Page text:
New Zealand Cricket and Indoor Cricket New Zealand Sign Historic Partnership Agreement

Ahmad Khawaja

Indoor Cricket New Zealand Chairman Tony Watkins and New Zealand Cricket Board of Directors Member Martin Snedden sign the Partnership Agreement

The standing ovation in Palmerston North last Saturday night said it all. New Zealand Cricket (NZC) and Indoor Cricket New Zealand (ICNZ) officially signed a partnership agreement last week, featuring, among other things,  formal recognition of Indoor Cricket New Zealand as the governing body for the sport in New Zealand, but also importantly as part of the New Zealand Cricket family.

The agreement has been driven by discussions between the Boards of both organisations over the last few months, which provided an opportunity to collaborate and derive the terms of a partnership. Both organisations wish to establish and progressively build a strong relationship and see this agreement as the start of that strategic partnership process. 

The initial focus of the agreement will centre on participation, to foster growth in relationships and interactions both regionally and locally between NZC and ICNZ members, whilst NZC will begin to promote the sport of indoor cricket in New Zealand. The agreement will continue on an ongoing basis.

The agreement is seen as a significant step forward for indoor cricket in New Zealand, which does not have a formal affiliation with its outdoor counterpart. Martin Snedden, Board Member at NZC, and Tony Watkins, Chairman of ICNZ, met during the ICNZ Senior Provincial Championships last weekend in Palmerston North to sign the agreement. 

“One of the things ICNZ has been focusing on for the last 10 years has been involving ourselves with outdoor cricket, and I’m proud that the Board has had some foresight in this respect, and I’m proud of what we have achieved here today”, said Watkins.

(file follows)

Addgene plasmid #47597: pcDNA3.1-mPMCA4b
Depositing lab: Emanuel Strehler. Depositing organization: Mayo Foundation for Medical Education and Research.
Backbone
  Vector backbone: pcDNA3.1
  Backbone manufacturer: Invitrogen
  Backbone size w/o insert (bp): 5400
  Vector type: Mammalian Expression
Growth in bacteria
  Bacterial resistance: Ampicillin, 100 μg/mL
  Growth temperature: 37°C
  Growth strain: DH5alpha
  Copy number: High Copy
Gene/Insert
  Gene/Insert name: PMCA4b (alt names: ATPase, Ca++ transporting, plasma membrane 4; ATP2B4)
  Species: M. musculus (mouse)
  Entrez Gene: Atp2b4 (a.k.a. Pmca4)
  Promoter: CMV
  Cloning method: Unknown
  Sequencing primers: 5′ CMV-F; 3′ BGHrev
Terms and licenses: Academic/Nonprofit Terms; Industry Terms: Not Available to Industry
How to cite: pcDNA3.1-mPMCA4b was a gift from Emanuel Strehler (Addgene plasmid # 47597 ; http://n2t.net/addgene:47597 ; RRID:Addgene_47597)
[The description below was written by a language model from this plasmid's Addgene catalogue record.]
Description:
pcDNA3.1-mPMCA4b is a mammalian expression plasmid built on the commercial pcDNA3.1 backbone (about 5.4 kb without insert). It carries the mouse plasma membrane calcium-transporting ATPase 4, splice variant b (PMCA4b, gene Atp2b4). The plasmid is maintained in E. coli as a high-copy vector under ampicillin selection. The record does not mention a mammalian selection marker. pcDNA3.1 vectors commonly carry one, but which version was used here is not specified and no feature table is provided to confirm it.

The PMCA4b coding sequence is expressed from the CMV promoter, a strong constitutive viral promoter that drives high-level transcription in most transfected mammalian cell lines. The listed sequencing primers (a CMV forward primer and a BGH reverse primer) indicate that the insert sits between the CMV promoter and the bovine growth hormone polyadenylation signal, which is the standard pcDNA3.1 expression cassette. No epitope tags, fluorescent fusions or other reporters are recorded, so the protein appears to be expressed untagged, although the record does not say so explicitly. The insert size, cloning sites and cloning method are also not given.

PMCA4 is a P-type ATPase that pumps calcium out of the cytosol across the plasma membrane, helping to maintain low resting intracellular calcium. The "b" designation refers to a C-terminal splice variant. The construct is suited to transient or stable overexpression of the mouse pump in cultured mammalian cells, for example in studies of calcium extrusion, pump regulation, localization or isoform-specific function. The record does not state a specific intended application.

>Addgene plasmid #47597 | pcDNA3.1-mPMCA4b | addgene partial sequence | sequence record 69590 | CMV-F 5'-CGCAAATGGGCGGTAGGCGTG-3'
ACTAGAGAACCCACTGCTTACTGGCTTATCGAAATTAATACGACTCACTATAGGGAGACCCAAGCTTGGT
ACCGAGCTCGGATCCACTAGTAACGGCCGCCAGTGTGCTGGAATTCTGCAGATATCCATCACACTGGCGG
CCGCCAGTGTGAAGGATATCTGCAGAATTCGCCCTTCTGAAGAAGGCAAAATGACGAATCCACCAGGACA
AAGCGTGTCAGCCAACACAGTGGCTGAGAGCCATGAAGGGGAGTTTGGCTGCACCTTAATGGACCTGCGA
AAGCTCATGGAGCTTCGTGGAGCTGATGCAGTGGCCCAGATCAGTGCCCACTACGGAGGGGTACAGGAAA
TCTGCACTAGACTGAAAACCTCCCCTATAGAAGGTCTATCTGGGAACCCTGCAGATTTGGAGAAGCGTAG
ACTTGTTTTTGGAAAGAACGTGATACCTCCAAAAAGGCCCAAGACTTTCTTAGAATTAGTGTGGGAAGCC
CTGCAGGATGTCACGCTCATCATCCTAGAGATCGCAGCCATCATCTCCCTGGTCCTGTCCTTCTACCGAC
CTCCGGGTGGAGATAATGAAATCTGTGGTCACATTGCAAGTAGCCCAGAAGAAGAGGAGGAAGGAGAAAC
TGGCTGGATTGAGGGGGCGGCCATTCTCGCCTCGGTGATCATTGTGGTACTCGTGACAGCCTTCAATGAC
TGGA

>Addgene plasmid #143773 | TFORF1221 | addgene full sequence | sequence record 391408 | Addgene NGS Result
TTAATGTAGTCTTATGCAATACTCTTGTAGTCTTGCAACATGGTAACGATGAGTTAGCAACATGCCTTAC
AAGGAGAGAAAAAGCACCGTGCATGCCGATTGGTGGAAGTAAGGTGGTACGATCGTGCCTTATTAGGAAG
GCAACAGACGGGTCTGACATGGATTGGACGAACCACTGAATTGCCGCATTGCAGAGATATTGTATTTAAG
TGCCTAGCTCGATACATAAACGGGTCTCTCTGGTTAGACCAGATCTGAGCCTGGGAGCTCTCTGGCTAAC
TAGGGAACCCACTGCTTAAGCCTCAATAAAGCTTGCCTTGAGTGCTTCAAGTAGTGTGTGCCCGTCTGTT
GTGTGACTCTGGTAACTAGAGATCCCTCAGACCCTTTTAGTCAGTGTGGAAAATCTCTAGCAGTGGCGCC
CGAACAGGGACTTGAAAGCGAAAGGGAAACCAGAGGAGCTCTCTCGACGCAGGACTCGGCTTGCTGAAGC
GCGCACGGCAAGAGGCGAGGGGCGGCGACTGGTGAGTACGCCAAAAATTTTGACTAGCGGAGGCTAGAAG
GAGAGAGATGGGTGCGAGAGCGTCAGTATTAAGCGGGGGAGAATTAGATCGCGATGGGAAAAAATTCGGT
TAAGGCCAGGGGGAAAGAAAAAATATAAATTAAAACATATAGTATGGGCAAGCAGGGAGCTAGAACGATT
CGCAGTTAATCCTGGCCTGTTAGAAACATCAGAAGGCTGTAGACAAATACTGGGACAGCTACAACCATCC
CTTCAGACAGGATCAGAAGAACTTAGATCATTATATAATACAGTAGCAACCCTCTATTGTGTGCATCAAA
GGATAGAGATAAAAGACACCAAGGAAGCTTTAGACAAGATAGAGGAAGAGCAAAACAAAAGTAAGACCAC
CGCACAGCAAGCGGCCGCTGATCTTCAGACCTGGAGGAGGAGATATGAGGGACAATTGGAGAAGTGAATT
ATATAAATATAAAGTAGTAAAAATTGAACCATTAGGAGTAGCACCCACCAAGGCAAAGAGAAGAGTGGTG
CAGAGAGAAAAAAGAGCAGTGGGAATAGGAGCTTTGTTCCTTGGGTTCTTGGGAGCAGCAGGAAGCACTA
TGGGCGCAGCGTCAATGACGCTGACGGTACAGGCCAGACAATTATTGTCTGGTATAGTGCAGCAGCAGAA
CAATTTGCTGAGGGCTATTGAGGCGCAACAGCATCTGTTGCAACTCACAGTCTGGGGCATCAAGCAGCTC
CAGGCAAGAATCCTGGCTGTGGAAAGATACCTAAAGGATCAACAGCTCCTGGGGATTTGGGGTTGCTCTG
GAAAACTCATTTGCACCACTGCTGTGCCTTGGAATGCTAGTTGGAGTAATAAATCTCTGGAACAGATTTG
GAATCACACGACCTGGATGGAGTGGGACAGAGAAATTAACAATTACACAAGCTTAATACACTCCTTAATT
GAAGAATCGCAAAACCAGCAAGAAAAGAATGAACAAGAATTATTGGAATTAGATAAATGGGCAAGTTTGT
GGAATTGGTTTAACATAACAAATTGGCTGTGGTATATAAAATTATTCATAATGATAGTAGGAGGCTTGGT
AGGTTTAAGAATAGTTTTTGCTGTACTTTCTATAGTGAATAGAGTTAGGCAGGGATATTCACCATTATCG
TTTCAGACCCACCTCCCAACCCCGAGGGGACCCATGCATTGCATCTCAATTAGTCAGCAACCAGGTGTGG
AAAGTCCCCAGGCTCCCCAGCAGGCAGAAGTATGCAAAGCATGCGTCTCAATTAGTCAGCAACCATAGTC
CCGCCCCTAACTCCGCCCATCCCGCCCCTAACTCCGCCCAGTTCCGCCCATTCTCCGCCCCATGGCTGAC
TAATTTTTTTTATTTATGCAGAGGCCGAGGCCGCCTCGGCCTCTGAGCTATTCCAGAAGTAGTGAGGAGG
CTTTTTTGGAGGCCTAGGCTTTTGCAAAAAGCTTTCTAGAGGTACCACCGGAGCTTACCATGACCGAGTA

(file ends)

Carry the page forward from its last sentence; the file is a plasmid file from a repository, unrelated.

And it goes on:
Snedden, who attended the finals of the above mentioned tournament, was very complimentary of the indoor format of the game and the product that was on show during this time. 

“I think indoor cricket is a fantastic game; I’ve always felt that. And one of the reasons why is that it’s just constant action. In this day and age when we are trying to figure out how to make cricket remain relevant to New Zealanders, both male and female, just that total element of action for the entire time you are out there is so important to satisfying people”, said Snedden.

“One of the key elements of the partnership agreement says we are both part of the cricket family. There is no difference. When I look at the games I watched today, I think, this is skillful, competitive stuff; it’s exactly what I love about cricket. We’re doing the same stuff, and that’s the way we should regard each other, as part of the same family, and we need to keep building on that. There are already good relationships in place; the footprint of the indoor centres around New Zealand are not dissimilar from those of outdoor cricket”.

“NZC’s desire is to help indoor cricket get stronger and stronger going forward, because that’s what we need for cricket. It was spine-tingling to see the ovation for a partnership agreement between NZC and ICNZ”. 

Indoor cricket is a unique variation of the traditional game, which sees teams of eight players contest 16-over matches in sets of four-over pairs, where every bowler is required to bowl two overs each. To this extent, within the confines of an indoor net, every player must bat, bowl and field in a short period of time to a high level of intensity. 

The format has become an ultra-competitive sport in a number of different countries including New Zealand since its inception in the late 1970s. The recent Senior Provincial Championships saw teams enter Men’s and Women’s teams at Under-22 and Premier level from all regions across New Zealand including Canterbury, Auckland, Central Districts, Southern Districts, Northern Districts and Wellington whilst the recent Junior Provincial Championships featured teams in grades covering Under-17, Under-15 and Under-13 Boys and Girls teams from the same regions.

There are over 10,000 players participating in indoor cricket in indoor sports centres across New Zealand, with a significant uptake by females. This has included current White Ferns Amy Satterthwaite and Lea Tahuhu (both former New Zealand Open Women’s representatives, who recently coached the Canterbury Premier Women’s team) whilst Jesse Ryder, Chris Harris, Scott Styris, Andre Adams and Iain O’Brien are among those who have represented the New Zealand Open Men’s team in the format.